MARIA HINOJOSA: Hello and welcome to NOW on the News. I'm Maria Hinojosa. This week, we're talking to Senator Jeff Bingaman, who is about to take over as the new Chairman of the Energy and Natural Resources Committee. Welcome Senator Bingaman.
JEFF BINGAMAN: Nice to be with you, Maria.
HINOJOSA: So you are taking over from Pete Domenici. But I wanted to speak to you about someone else, Senator Inhofe, who is outgoing—Chair of the Environment and Public Works Committee who will be replaced by Barbara Boxer. And something that—Senator Inhofe did this week. He held a committee meeting on how the media covers climate change. And I wanna tell you and—and our listeners what he said. He said—he said much of the mainstream media has subverted its role as an objective source of information on climate change into the role of an advocate. Then he goes on to criticize reports from "60 Minutes," ABC, CNN, "Time," The Associated Press, Reuters and The Discovery Channel. All those examples of what he says is—is one-sided reporting. And he basically criticizes the media in general for quote/unquote hyping scientifically unfounded climate alarmism. What do you think?
BINGAMAN: Well I'm not sure all his thinking—I—I do know that—he's—he's been—in denial on this issue. And—you know I—I think that the—evidence that's accumulated, The National Academy of Science in particular, their reports—but also—the United Nations—scientific group—I think it's—it's really overwhelming. That—the problem is serious and needs attention.
HINOJOSA: And specifically on the issue of green house gases, since our country is the world's biggest producer of green house gases, how do you wanna tackle that problem?
BINGAMAN: Well I think what we need to do is adopt a national, market based cap and trade system, which would put limits on the amount of green house gases that can be emitted. And then would allow companies to obtain allowances to emit. And they can buy those from others or buy them from the government. But—but the overall amount of emissions—in the—in the economy would then be ratcheted down. I think that's—that's the—most economically efficient way to do it. And I think that's what we oughta do. That's what Europe's been trying to—put into place. They already have that in place. And they're trying to expand it. We need to be doing the same thing.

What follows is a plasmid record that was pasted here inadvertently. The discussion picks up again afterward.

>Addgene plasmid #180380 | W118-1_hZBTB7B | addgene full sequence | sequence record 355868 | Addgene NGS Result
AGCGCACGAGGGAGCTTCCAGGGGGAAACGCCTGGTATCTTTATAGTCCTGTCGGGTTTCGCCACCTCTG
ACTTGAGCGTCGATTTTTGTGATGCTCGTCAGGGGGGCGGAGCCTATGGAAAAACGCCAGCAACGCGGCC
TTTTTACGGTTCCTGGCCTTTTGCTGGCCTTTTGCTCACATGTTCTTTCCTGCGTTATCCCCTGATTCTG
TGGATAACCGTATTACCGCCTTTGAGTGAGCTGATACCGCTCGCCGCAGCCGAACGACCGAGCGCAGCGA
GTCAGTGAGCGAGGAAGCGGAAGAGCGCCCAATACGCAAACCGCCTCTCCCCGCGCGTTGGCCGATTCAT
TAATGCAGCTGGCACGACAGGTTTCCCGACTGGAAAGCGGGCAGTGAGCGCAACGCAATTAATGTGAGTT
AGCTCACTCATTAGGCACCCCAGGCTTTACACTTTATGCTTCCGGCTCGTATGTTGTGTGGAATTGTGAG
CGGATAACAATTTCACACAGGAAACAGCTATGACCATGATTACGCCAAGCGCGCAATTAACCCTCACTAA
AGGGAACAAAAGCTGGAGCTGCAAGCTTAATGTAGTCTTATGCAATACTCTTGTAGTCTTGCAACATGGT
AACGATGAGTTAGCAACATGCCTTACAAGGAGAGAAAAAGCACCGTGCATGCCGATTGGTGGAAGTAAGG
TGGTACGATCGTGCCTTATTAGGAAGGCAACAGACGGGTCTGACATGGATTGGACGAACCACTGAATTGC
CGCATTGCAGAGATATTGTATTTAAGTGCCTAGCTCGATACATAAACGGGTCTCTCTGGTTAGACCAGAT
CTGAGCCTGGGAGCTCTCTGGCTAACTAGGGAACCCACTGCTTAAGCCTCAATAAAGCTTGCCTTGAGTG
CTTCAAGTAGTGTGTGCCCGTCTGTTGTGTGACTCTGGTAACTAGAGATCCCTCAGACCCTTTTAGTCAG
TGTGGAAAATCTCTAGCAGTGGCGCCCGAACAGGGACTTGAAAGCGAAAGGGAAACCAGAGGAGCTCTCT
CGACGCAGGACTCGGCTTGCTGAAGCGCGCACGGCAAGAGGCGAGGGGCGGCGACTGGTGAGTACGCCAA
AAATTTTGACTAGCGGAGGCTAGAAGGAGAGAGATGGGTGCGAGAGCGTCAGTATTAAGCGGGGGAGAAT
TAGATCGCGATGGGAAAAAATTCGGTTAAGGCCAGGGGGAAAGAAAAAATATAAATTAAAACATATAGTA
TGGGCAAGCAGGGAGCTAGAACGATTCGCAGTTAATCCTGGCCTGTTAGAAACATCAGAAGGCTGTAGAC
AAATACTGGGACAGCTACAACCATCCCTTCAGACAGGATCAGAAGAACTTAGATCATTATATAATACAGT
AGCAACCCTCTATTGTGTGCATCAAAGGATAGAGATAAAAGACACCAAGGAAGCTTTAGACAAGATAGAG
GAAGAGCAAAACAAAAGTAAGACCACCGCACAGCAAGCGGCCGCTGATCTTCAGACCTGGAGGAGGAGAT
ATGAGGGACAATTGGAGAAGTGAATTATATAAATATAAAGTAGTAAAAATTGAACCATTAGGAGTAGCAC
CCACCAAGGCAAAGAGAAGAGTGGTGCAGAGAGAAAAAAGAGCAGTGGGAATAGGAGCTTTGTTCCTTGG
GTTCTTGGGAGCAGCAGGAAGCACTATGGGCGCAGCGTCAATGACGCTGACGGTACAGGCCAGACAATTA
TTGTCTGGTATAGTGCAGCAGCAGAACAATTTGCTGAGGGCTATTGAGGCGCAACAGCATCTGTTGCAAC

HINOJOSA: I was in your state several months ago in—in the Four Corners area up in—Farmington. And I was interviewing—a whistle blower who use to work—he was the Director of the Federal Indian Minerals in Farmington, Kevin Gambrell. We were talking in general about the kind of situation that he had to experience as an auditor trying to get the royalties that are owed to the American people by the oil companies for their drilling in public lands. And he said that at one point he actually got calls from members of Congress. Saying, hey back off on pushing that oil company to pay the royalties. I was amazed when I heard that. And you would say what?
BINGAMAN: Well I'd say that—that's information we need to get out. And we need to look at that. Obviously—if—if people in Congress or in the Administration are interfering with or—or impeding the—the proper collection of royalties then we need to—we need to know about that. And we need to stop it.
HINOJOSA: Just wondering, Senator, when we're talking about billions of dollars owed to the American public and if there was some—some kind of funny business going on, do you think that could—that could amount to—to indictments?
BINGAMAN: Oh I think there's—always a possibility that there was some criminal activity involved in—in that. If—if—you know I—again, we don't have any of the facts that would—would—would—be required to prove any criminal activity at this point, but—
HINOJOSA: But you have this whistle blower.
BINGAMAN: Well that's true, I mean I—don't think—I don't think it's a crime for a person to make a phone call and—and suggest a particular course of action. It—it becomes a crime if they do that—in return for some compensation or—as a quick pro/quo for some—public—official act that they're engaged in. And so I mean I—I don't know all the elements of the crime that would be—involved here and have to be shown. But clearly if there's—if there are people—like the gentleman you referred to who—who believe that—they were improperly kept from doing their job, we need to hear from them.
HINOJOSA: I actually want to read something that you said when the energy bill was passed in 2005. You said, given the makeup of the Congress today and given the policies of this Administration this is as good a bill as I think we could hope to get. Well, so, the makeup of Congress has changed, you're in charge of the Energy Committee. So now, what can we expect? What will be your main priorities?
BINGAMAN: We're gonna try to put in law a requirement that more energy be produced from renewable sources. We're gonna be—try to put in—in law provisions that—require more efficient use of energy—throughout our economy. I think that would be a substantial—benefit. Then we're gonna try to—try to do all we can to—to stimulate a—a more diverse—set of sources that we get our energy from. So we're not so dependent upon foreign oil. We're not so dependent upon—on pulverized, coal which is the—the circumstance today. I hope we can make progress on this climate change issue in this Congress. So that's—that's a—a real priority. Of course, the Administration's gonna have to change its view in order for us to be able to move ahead and do anything of substance there. But I think it's still possible.
HINOJOSA: Thank you for joining us Senator Bingaman.
BINGAMAN: It's good talking to you.
HINOJOSA: I'm Maria Hinojosa. Until next time, thanks for listening to NOW on the News.